Copper ore is found around Mansfeld, and has been mined since 1199. In 1885, a 5.5 kilometres (3.4 mi) long railway opened linking the Glückhilf mine at Welfesholz and the Kupferkammer smeltery at Hettstedt. At first, the railway only carried goods traffic, but in 1882 the carriage of miners commenced. In 1883, workshops were established at Klostermansfeld.
By 1930, the Mansfelder Bergwerksbahn systed extended to 95 kilometres (59 mi) of track, serving 13 copper mines, two smelteries and had interchanges with two station served by standard gauge trains. Transporter wagons were introduced during the 1930s, along with air brakes on the rolling stock. Traffic on the Mansfelder Bergwerksbahn reached its peak in 1955. The first diesel locomotives were introduced in 1961. In 1965, steam locomotive No. 10 was converted to use heavy oil as its fuel, the first narrow gauge locomotive in Germany to be so converted.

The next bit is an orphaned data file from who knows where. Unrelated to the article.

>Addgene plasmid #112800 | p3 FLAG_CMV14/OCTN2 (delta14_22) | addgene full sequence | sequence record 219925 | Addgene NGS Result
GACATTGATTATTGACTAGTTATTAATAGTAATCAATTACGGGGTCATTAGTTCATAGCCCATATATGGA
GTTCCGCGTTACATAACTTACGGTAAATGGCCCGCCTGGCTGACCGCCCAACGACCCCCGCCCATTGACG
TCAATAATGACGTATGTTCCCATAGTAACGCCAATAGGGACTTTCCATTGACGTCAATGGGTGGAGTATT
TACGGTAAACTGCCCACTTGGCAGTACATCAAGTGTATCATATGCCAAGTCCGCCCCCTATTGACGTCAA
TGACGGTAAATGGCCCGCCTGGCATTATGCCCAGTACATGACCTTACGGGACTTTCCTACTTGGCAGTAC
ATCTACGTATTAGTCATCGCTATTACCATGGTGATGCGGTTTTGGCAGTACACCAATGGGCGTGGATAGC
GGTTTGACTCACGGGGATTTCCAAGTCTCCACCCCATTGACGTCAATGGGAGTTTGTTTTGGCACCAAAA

Between 1964-69, the last of the copper mines at Eisleben and Hettstedt were closed. Carriage of passengers ceased in 1970. The smeltery in Eisleben closed in 1972 and the track between Eisleben and Helbra was lifted some years later. In 1989, the smeltery and power station at Helbra closed, and with it the railway too.
In 1990, the railway between Hettstedt and Klostermansfeld reopened as a heritage railway. By 1993, all other lines had been lifted. In 1994, the remaining line was transferred to the Mansfelder Bergwerksbahn e.V. The line is maintained as part of Germany's industrial and mining heritage.